Isn’t it interesting how fast, in news terms, the volcanic eruption that brought North European aviation to a CNN 24/7 saturation standstill only a fortnight ago has gone as cold as old ash?
And just as I was warming to the idea of living in a world where I wouldn’t have to remove my boots and belt in order to visit my mother, who lives in England, but is not, as far as I know, on suicide watch in a maximum security facility.
No, I was starting to muse on more leisurely visits to my ancestral home, trips that would involve a slow boat, a trunk full of fluttery tea dresses and a bracing round of deck quoits before cocktail hour.
In this aspirational dream sequence, I wave farewell — in slo-mo with a lace handkerchief — to Kulula moolla, towelling air socks, deep vein thromboses and, with a small sob of relief, chicken-or-beef.
Life under the post-aviation volcano would be slow moving, if not entirely peaceful at first. But in my fantasy the folk who live in the lava belt will die fast, and forever be preserved in lifelike poses — iPhones soldered to ears, arms flung out in poignant death dives to cover small children and box sets of The Wire.
Thus will a fleeting catastrophe be richly compensated for by a fabby new museum. Future generations will gain invaluable insight into how life was lived in arctic Europe in the 21st century, and the area around Eyjafjallajökull will be declared a world heritage site if they can fit it on a signpost. This will go some way to helping Iceland to recover from bankruptcy and perhaps even from Björk, especially if she is discovered preserved in hairspray, straddling a team of Huskies.
The volcanic eruption that left much of the world stranded in Groundhog Day departures hell was, we hear from Iceland’s prime minister, just a dress rehearsal for the big one, which is historically on schedule to blow within a year. The ash plume, they say, may cover the Earth for years —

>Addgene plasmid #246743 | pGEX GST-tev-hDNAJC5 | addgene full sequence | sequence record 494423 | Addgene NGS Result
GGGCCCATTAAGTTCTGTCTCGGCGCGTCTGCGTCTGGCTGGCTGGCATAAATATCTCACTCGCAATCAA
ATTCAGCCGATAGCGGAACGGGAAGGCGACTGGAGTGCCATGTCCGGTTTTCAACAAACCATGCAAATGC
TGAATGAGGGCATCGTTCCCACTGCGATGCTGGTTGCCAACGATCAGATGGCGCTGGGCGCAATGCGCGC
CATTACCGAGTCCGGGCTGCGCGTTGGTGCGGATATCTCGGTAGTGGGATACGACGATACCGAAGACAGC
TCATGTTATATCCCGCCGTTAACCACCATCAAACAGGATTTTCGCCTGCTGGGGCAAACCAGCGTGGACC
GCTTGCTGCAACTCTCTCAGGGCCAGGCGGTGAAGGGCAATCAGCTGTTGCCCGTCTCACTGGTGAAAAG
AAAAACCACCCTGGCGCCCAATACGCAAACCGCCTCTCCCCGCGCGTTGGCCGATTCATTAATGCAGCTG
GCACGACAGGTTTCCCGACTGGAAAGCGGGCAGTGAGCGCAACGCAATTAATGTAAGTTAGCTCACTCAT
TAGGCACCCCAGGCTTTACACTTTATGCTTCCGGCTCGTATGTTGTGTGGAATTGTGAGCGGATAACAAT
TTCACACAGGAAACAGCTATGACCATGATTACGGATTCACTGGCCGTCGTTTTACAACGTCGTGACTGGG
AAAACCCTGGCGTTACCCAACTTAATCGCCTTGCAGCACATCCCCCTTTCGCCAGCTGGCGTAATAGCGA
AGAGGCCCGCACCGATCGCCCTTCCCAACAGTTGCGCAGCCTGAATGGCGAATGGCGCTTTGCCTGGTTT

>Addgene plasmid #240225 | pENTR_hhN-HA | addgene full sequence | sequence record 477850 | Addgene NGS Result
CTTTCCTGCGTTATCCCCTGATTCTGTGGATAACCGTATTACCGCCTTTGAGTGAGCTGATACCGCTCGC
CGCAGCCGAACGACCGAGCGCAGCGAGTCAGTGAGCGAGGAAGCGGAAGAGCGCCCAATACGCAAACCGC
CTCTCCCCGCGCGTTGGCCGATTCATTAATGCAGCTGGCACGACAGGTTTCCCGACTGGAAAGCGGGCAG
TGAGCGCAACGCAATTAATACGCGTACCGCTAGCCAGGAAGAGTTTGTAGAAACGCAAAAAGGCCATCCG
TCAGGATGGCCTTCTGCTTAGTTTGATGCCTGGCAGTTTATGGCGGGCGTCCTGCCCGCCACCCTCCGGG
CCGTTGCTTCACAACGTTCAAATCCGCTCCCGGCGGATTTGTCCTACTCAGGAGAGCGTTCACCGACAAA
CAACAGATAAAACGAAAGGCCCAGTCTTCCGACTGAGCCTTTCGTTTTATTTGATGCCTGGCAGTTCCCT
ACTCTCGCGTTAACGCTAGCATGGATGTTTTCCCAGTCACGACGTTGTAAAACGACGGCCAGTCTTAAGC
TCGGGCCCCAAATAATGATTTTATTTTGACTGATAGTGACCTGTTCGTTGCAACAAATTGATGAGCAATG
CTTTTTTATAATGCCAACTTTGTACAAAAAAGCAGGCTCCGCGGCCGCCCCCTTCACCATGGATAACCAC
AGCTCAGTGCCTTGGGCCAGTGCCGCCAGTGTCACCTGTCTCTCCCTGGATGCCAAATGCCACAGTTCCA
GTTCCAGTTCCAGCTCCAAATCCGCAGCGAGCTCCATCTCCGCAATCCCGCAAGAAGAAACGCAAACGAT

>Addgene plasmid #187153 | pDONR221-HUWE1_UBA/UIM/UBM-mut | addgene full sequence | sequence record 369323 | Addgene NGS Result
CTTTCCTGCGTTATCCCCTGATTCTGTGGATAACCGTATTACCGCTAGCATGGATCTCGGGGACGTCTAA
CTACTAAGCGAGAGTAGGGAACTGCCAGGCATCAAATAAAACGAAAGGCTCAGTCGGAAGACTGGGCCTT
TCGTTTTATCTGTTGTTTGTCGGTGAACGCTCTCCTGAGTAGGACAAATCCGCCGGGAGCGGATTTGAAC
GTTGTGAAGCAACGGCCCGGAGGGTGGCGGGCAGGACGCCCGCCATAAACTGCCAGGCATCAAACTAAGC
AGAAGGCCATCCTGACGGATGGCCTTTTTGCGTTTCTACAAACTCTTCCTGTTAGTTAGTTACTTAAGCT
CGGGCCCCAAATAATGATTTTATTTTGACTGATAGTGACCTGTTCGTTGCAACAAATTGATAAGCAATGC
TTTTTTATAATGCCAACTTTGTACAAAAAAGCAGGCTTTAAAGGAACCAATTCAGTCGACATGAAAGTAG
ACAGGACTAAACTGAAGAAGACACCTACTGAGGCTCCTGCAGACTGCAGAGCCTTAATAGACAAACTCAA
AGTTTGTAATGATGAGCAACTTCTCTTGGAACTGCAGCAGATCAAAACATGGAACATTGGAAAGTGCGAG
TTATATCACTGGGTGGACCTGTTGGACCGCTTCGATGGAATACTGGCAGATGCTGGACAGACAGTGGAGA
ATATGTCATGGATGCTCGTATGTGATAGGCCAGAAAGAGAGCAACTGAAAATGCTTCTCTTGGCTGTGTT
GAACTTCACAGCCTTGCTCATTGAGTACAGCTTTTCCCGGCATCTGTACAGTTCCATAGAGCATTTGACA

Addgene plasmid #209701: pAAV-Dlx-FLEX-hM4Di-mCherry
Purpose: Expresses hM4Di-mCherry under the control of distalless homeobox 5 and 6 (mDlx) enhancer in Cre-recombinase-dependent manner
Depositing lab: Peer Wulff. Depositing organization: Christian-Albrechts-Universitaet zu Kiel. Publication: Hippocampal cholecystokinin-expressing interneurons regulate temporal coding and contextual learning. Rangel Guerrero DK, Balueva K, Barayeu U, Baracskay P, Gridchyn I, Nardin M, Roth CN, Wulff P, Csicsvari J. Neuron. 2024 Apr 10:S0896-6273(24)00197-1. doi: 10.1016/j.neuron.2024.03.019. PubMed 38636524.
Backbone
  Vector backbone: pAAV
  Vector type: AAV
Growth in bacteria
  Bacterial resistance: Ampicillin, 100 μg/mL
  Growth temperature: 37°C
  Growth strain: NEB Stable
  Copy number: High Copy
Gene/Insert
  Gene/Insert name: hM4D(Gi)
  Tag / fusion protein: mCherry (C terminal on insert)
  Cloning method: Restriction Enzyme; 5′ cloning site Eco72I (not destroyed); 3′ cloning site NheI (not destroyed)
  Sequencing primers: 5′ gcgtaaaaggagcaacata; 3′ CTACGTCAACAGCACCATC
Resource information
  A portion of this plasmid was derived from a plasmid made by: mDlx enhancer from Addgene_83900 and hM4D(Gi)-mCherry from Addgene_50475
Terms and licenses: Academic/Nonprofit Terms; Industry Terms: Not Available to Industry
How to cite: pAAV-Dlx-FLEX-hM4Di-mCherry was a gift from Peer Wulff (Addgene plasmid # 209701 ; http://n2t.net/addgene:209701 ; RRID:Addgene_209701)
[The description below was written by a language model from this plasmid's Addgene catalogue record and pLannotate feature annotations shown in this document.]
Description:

This news makes it even more worrying that most people have already settled back into their airline seats as though nothing much happened. Even Google is sluggish on the subject.
But a lot happened, and the unstoppable drama of nature may well bring about the end of the world as we know it quicker than the climate change we once tremblingly imagined would send us back to the Ice Age in our lifetime. Who could have predicted that the Iceland Age would get us first? Certainly not Al Gore or Miley Cyrus or any of the lesser-known climate change oracles whose names I can’t think of right now.
At first, the changes will be small, even domestic in scale. I predict the Euro divorce rate will rise significantly in coming months as a direct result of all the love cheats who told their partners they were going to a conference in Brussels just before the ash hit the fan, leaving them stranded in, er, Barcelona actually, wildly wondering if they’d get away with it because they both start with “B”. News won’t necessarily travel more slowly (please Nature Fairy, leave us our online powers and DStv) but it will be made more slowly because the newsmakers themselves — politicians, athletes, Miley Cyrus — will move more slowly through the physical world. This will affect even Usain Bolt, unless he decides to run to the next Olympics.
Space will shrivel or stretch to the distance a bus or a train or a large German car with a blue light on its roof and men waving guns out the window can travel in a day. This could mean the end of politics as we know it. Foreign Affairs will become the joker portfolio in the pack. Argentina can keep Tony Leon.
Business that cannot reasonably be conducted overland will be conducted via Skype or YouTube or the telly from small local studios. It will be much harder for politicians to shake the hands of innocent voters or pinch their babies or meet someone in a hotel room far from home for a quickie. Indeed, a quickie will become a slowie, requiring the kind of selfless commitment politicians are not really famous for.
Touching someone on their studio will become the best way to attract the voting public’s attention.
Somewhere, over the runway, lies the future.